The Fuji GA645i is sitting on my desk looking absolutely gorgeous, about to be packed up and sent to its new home. It’s a camera I bought essentially because I was looking for newish roll film camera and I thought these Fujis were good value and I could not justify a GF670 which even a couple of years ago seemed insanely dear to me. (Wish I’d bought a couple then; I could sell them and buy an island.) But moving on, the GA645i is a camera that I think is great, but which does not suit the way I shoot.
It’s a roll film point-and-shoot. Perhaps it’s THE roll film point and shoot? Are there others apart from the Fuji series? I don’t know. The thing is, all I have used it for is landscapes shot at infinity, and this has AF by default. Every time I’d take it out I’d go, “this damn thing has got to go,” because I’d get the horizons crooked. I simply CAN’T hold the thing straight in landscape mode, or I’d curse the trouble needed to set the manual focus at infinity (which takes less than a second actually) or whatever – something would annoy me, or I’d forget how to use some feature and miss a shot. But then I’d get the films back and there would be one or two on every roll that were among my best, and I’d think, “What kind of idiot would sell the camera that they are using to get their best shots?”
So it would seesaw like that and I’d pop a half-hearted for sale post on a FB group for a bit more than I thought it was worth and then be glad it didn’t go.
But their values have jumped recently and someone who seemed like a genuine shooter called my bluff on an old sale offer I’d made and wanted to buy it. I have way too many cameras to the point that I need to get rid of some because it hurts my work to not be super-familiar with what I’m using, and so it’s goodbye.
Anyway – this is obviously my last five frames with it, so here’s the story behind that too.
About a year ago a friend passed on to me a whole shoebox of various expired films, 120 and 135, generally about 20 years old, stored in a box in the shed and witness to 20 or so good old Australian summers. Each roll a lottery – but I got some of my favourite shots out of this stuff – especially the 120 transparency film, which I would digitise myself with a digital camera. A few rolls were EPT – Ektachrome 160T (Tungsten balanced).
I used to shoot a bit of 160T commercially back in the day; the theory being that if you were shooting under tungsten there would be less light, and if you wanted to use it in daylight you’d put a warming filter on and with the brighter daylight it would not be an issue to lose the speed that the filter took off.
These five frames come from an hour spent standing on the coast as some weather came past and the skies were sensational. I could tell that I was in for something special that day. I actually thought of using a fresh roll of Portra 400 to make sure I got something, but remembering the Oscar Wilde quote “an idea that is not dangerous is not worthy of being called an idea” in went the EPT and off went I.
My expectation with this old film was that this would have lost a fair bit of contrast and range over the years, so I’d shoot it only in low contrast situations and be prepared to totally blitz the crap out of it in post to see if I could get something I liked out of it. This day was gloomy and I thought the lighting of the sky would make it meter a bit low, so I set the ISO for 120 on the camera to bump it a bit and away I went.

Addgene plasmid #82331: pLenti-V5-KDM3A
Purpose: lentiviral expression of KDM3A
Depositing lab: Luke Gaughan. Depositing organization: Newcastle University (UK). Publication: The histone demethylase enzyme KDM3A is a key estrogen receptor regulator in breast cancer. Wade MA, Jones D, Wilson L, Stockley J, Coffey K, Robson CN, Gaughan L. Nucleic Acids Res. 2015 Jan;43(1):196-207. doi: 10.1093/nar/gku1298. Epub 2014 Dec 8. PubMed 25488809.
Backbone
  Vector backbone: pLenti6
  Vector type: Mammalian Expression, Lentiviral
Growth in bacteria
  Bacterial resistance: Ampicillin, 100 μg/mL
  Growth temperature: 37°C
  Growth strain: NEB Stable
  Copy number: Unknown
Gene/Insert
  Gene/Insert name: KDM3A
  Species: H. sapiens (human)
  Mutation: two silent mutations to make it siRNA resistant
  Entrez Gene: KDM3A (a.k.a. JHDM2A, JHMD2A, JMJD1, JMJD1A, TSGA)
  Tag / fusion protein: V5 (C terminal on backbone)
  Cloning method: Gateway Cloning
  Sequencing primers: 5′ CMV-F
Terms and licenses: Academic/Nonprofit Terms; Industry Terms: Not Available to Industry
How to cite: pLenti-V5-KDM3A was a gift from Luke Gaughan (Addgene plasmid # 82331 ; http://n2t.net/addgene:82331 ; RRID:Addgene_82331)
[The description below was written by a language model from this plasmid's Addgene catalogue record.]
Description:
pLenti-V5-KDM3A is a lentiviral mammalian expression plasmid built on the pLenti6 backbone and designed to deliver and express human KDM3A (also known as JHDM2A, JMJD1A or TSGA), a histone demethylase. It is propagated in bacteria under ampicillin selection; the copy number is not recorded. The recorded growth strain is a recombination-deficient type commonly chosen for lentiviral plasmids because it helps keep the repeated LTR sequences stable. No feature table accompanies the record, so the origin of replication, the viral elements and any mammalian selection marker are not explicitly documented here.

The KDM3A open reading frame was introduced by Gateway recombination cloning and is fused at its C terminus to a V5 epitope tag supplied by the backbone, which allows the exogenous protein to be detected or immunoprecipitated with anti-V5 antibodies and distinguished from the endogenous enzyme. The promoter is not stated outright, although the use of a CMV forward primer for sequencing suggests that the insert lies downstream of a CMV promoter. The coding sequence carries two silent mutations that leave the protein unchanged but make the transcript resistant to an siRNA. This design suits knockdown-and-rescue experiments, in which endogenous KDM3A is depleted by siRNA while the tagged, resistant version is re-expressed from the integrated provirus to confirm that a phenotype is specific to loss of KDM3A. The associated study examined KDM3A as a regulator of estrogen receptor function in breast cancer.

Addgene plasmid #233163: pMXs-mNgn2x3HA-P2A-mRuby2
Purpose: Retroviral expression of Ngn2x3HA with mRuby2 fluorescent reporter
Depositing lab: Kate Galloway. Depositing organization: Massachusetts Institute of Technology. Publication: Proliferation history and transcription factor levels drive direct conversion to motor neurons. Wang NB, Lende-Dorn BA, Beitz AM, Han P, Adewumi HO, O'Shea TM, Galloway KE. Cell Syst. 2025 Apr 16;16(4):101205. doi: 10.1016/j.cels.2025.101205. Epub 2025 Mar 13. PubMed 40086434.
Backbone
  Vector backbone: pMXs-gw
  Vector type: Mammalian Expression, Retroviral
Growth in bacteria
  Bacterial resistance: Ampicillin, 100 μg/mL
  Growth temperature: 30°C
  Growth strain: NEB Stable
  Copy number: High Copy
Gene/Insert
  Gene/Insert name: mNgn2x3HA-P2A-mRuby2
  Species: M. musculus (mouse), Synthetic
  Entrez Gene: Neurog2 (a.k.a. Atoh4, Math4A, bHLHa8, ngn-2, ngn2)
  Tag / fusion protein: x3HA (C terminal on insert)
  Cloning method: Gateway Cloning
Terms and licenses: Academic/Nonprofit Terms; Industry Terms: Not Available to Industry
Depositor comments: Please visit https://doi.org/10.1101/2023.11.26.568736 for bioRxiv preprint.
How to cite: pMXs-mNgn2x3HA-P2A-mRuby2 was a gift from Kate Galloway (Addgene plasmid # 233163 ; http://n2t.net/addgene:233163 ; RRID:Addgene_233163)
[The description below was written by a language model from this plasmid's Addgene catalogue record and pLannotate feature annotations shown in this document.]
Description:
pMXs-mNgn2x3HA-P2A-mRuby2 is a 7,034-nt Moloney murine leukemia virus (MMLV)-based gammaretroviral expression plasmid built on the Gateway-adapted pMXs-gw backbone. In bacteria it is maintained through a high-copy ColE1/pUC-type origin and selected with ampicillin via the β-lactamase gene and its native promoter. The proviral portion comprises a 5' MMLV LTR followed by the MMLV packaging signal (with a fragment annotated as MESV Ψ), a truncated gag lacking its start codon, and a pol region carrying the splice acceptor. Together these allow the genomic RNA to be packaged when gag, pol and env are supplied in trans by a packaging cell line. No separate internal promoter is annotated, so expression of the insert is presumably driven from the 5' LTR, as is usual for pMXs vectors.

The hour was really intense. As I’m now retired from commercial work I’m currently doing a Masters in Contemporary Art for a bit of fun, and it has been very instructive hanging out with people who also have very strong reactions to visual things. Being out there in the weather for this was an experience that was wonderful, but quite draining because I was so overloaded by the beauty of the environment.
I love these shots, but I realise that not everyone will share this view. My cloud shots are not my most popular, and I imagine people think “Oh yeah, clouds. Yawn.” I don’t though. My work is based a lot on repeated close observation of nature, and I’m starting to realise more about how and what I see.
So I hope you enjoy the frames.
It’s also a good opportunity for me to get on my hobby horse about the film just being a starting point, and the digitisation, or scanning, or printing – whatever – being an integral part of the process. Hence putting the “before” frame in to show what came off the film. The same holds if you’re shooting neg, but with tranny it’s more obvious, and of course in the old days the tranny was the end of the story; that is what I’d be giving to the client.
What else to add? I guess I could mention that I left the edges of the frames in because I wanted these to say “you are looking at a photo – you are not looking at the sea.” And in terms of how I’ve post-processed them, I’ve adjusted them for screen. If I were having them printed I’d probably change them a bit depending on what the printing process and medium was going to be. I’ve now given these to a friend who is going to use them as a basis for some oil paintings and I can’t wait to see what she does with them.
So – I currently don’t have a 645 camera. I do have a Blad though that I don’t really use, so the plan is the Blad will step in for this kind of work. I might even get a 645 back for it or I might not bother (not bother is winning at the moment.)
My current work kit then is the Blad or an Agfa Isolette III for 120 and a Nikon F2 with prism finder for 135, both with just the standard lenses, plus one little Sekonic meter, which is OK but it doesn’t see in the dark. But that’s probably a story for another day. Thanks for reading.